WELLINGTON, New Zealand (Radio New Zealand International, Sept. 22, 2011) – The head of Fiji’s Trade Union Congress says the apparent drafting of an employment decree by a New York law firm at the request of an airline chief may be a first for Fiji. His comments follow the leak of the firm’s itemized US$24,000 invoice for three months work on the coupfourpointfive blog.

The documents show Air Pacific’s CEO, David Pflieger, commissioned the Essential National Industries Employment Decree from the U.S. legal firm, Milbank, Tweed, Hadley and McCloy earlier this year.

Felix Anthony says private companies have no role in writing laws, which should be properly considered by an elected government. Anthony says the move is extremely unethical and warrants Pflieger’s immediate dismissal.

"This is probably the first time in Fiji’s history that we have had lawyers sitting on the other side of the world drafting decrees or laws that would affect the people of Fiji. This only clearly demonstrates the dictatorial nature of the government in Fiji. And the fact that there is absolutely no accountability or transparency in this process."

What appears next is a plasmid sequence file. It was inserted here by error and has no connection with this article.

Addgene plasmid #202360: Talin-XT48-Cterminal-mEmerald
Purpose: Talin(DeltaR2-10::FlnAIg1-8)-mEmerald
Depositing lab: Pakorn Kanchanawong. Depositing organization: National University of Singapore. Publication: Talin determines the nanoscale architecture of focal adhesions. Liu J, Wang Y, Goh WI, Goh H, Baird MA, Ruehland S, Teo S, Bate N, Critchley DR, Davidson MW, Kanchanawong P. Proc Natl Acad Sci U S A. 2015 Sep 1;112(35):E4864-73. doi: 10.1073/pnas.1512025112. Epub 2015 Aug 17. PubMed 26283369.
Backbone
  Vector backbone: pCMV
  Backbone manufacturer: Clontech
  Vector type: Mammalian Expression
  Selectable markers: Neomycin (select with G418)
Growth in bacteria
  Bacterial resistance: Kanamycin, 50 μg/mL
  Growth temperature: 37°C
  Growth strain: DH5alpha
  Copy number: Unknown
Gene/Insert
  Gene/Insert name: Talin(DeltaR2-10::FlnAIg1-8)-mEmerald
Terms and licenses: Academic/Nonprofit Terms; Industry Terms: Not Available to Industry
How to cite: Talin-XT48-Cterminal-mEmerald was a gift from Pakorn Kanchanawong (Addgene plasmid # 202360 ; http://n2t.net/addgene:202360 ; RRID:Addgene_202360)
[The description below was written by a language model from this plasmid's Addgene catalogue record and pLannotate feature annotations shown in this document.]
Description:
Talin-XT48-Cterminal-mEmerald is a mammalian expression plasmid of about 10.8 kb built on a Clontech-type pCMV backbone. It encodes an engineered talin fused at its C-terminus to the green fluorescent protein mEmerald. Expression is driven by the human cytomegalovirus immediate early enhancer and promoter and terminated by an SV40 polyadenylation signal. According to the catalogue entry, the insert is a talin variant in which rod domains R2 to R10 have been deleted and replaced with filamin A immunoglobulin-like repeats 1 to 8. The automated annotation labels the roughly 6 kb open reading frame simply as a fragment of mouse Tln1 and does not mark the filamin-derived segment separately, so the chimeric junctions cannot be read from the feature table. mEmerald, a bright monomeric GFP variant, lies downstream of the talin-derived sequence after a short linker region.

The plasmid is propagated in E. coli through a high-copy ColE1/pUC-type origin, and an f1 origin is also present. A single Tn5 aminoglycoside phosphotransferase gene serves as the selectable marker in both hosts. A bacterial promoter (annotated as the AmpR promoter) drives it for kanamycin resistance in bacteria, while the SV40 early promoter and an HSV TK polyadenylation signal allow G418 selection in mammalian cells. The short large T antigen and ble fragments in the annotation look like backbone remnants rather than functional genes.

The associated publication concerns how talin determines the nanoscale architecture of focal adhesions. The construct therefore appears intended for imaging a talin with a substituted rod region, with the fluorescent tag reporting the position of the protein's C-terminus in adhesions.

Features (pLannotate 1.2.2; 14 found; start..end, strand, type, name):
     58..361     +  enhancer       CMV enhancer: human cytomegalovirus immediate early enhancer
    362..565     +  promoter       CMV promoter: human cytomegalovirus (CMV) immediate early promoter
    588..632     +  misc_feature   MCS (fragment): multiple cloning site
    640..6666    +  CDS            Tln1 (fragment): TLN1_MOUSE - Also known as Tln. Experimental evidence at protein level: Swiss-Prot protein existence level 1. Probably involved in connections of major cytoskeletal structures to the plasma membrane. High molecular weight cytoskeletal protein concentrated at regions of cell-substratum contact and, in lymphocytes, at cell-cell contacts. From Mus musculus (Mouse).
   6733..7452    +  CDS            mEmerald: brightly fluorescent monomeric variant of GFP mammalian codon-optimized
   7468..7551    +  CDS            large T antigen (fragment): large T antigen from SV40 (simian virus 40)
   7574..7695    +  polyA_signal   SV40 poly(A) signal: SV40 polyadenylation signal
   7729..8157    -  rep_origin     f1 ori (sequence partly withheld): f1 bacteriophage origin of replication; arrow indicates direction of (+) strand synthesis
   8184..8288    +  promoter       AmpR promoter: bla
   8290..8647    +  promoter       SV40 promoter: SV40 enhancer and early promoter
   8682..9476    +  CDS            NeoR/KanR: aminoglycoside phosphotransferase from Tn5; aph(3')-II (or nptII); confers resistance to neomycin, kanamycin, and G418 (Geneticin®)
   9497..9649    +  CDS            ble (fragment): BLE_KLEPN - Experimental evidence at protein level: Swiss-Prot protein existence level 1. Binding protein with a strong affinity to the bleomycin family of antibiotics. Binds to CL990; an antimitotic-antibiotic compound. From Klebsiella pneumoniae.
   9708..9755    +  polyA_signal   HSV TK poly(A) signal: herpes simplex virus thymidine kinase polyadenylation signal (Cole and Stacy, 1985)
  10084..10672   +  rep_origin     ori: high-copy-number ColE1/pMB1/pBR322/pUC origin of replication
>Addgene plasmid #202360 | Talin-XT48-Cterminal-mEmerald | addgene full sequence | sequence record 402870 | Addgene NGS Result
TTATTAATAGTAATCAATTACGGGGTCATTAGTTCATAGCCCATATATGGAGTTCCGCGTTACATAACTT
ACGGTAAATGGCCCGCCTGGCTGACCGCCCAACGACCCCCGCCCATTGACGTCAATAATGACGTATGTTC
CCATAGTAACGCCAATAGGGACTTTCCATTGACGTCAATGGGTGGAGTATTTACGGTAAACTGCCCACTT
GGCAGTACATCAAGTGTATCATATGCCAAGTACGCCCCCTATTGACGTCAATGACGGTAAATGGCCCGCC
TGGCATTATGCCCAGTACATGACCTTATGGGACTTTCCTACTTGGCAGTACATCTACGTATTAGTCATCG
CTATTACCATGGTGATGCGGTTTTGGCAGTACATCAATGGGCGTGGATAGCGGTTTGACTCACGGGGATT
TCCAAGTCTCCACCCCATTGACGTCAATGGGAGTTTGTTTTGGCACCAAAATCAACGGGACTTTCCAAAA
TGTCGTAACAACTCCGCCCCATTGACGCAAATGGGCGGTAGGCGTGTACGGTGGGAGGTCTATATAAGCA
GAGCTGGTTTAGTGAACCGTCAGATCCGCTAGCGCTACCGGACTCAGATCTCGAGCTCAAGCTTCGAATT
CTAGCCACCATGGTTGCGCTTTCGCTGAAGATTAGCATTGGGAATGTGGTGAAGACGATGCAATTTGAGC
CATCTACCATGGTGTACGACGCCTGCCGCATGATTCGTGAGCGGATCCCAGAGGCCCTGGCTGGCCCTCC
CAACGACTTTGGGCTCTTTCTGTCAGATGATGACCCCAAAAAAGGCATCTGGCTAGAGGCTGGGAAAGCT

[PIR editor's note: The decree in question provides that unions and union members are severely limited in their abilities to protest unfair or otherwise undesirable conditions, unless permits are acquired. Strikes, job actions slowdowns or harmful financial activities are allowable, and while individuals may face a fine up to US$28,000, unions may be fined up to US$56,000 if found guilty The Fijian government's attorney-general said, while the decree changes the relationship unions have with the interim regime in negotiations, workers will not be exploited..]

Anthony says there has been no consultation with the people in Fiji, nor with the workers of Fiji. The decree has been widely criticized [by international organizations], including the International Labor Organization.

The interim regime has refused to comment about its role in procuring the decree for which Air Pacific was billed at an hourly rate of just under US$1,000.

Air Pacific has declined to comment while its minority stake holder, Qantas of Australia, says it wants no involvement in the matter, adding that Air Pacific runs a separate operation.